When I write a blog post, it becomes a static thing: its content
always stays the same for the rest of its life (which is, in my case, pretty much forever). But sometimes, I go back and make an amendment. When I make minor changes that don’t affect the overall meaning of the work, like fixing spelling mistakes and repointing broken links, I just edit the page, but for more-significant changes I try to make it clear what’s changed and how.
Historically, I’d usually marked up deletions with the HTML
<s> elements (or other visually-similar approaches) and insertions by clearly stating that a change had been made (usually accompanied by the date and/or time of the change), but this isn’t a good example of semantic code. It also introduces an ambiguity when it clashes with the times I use
<s> for comedic effect in the Web equivalent of the old caret-notation joke:
Be nice to this fool^H^H^H^Hgentleman, he's visiting from corporate HQ.
Better, then, to use the
<del> elements, which were designed for exactly this purpose and even accept attributes to specify the date/time of the modification and to cite a resource that explains the change, e.g.
<ins datetime="2019-05-03T09:00:00+00:00" cite="https://alices-blog.example.com/2019/05/03/speaking.html">The last speaker slot has now been filled; thanks Alice</ins>. I’ve worked to retroactively add such semantic markup to my historical posts where possible, but it’ll be an easier task going forwards.
Of course, no browser I’m aware of supports these attributes, which is a pity because the metadata they hold may well have value to a reader. In order to expose them I’ve added a little bit of CSS that looks a little like this, which makes their details (where available) visible as a sort-of tooltip when hovering over or tapping on an affected area. Give it a go with the edits at the top of this post!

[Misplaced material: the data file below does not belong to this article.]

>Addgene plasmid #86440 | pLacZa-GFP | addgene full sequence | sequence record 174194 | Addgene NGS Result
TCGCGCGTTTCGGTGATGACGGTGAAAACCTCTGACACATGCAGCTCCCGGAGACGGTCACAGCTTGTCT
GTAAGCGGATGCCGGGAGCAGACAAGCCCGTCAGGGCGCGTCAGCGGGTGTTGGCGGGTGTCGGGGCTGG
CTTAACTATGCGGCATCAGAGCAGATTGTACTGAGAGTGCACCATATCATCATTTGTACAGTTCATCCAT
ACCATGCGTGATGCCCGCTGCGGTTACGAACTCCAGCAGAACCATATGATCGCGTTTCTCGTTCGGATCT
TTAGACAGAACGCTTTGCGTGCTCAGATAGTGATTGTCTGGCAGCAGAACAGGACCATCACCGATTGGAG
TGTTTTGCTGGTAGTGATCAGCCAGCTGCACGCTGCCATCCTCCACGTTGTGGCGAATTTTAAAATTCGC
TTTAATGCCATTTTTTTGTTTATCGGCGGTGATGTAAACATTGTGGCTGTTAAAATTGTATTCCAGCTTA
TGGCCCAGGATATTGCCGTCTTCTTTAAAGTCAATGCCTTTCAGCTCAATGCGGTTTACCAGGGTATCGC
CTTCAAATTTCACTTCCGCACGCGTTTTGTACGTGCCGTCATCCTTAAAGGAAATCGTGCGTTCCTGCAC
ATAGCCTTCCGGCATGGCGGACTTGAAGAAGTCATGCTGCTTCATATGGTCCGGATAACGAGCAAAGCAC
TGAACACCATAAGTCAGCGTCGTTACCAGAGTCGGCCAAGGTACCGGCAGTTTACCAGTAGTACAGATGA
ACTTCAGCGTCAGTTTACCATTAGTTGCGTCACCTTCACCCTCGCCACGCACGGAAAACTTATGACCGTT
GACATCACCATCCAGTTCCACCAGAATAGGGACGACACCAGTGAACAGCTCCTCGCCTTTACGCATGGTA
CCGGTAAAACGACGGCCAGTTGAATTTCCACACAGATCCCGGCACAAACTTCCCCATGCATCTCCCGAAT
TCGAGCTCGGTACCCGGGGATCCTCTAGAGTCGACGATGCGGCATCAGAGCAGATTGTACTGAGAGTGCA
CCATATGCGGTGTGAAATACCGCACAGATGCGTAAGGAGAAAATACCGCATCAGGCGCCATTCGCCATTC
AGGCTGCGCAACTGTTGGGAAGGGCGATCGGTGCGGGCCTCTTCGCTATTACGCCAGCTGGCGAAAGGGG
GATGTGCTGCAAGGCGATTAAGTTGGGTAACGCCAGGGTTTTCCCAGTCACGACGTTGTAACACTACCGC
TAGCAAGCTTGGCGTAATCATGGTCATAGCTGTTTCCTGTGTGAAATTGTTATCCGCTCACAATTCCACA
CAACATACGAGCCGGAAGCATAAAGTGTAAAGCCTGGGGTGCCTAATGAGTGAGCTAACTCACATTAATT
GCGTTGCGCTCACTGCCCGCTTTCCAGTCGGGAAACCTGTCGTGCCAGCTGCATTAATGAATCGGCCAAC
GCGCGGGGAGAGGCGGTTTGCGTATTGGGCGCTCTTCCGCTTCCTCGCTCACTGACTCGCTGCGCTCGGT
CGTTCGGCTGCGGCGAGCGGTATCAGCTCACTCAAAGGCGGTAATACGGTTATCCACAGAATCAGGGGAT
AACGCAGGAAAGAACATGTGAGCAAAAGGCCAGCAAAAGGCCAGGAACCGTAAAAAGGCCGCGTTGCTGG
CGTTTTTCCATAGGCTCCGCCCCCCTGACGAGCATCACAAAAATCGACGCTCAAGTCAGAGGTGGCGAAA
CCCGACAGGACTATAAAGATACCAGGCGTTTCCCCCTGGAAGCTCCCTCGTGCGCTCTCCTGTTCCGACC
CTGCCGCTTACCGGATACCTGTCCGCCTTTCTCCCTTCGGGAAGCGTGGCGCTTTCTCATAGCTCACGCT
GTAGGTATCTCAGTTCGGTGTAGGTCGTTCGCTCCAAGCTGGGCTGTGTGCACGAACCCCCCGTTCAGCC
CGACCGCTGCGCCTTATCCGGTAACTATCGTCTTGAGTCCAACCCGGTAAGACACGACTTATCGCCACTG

I’m aware that the intended use-case of
<del> is change management, and that the expectation is that the “final” version of a document wouldn’t be expected to show all of the changes that had been made to it. Such a thing could be simulated, I suppose, by appropriately hiding and styling the
<del> blocks on the client-side, and that’s something I might look into in future, but in practice my edits are typically small and rare enough that nobody would feel inconvenienced by their inclusion/highlighting: after all, nobody’s complained so far and I’ve been doing exactly that, albeit in a non-semantic way, for many years!
I’m also slightly conscious that my approach to the “tooltip” might cause it to obstruct interactivity with something directly above an insertion or deletion: e.g. making a hyperlink inaccessible. I’ve tested with a variety of browsers and devices and it doesn’t seem to happen (my line height works in my favour) but it’s something I’ll need to be mindful of if I change my typographic design significantly in the future.
A final observation: I love the CSS
attr() function, and I’ve been using it (and
counter()) for all kinds of interesting things lately, but it annoys me that I can only use it in a
content: statement. It’d be amazingly valuable to be able to treat integer-like attribute values as integers and combine it with a
calc() in order to facilitate more-dynamic styling of arbitrary sets of HTML elements. Maybe one day…
For the time being, I’m happy enough with my new insertion/deletion markers. If you’d like to see them in use in their natural environment, see the final paragraph of my 2012 review of The Signal and The Noise.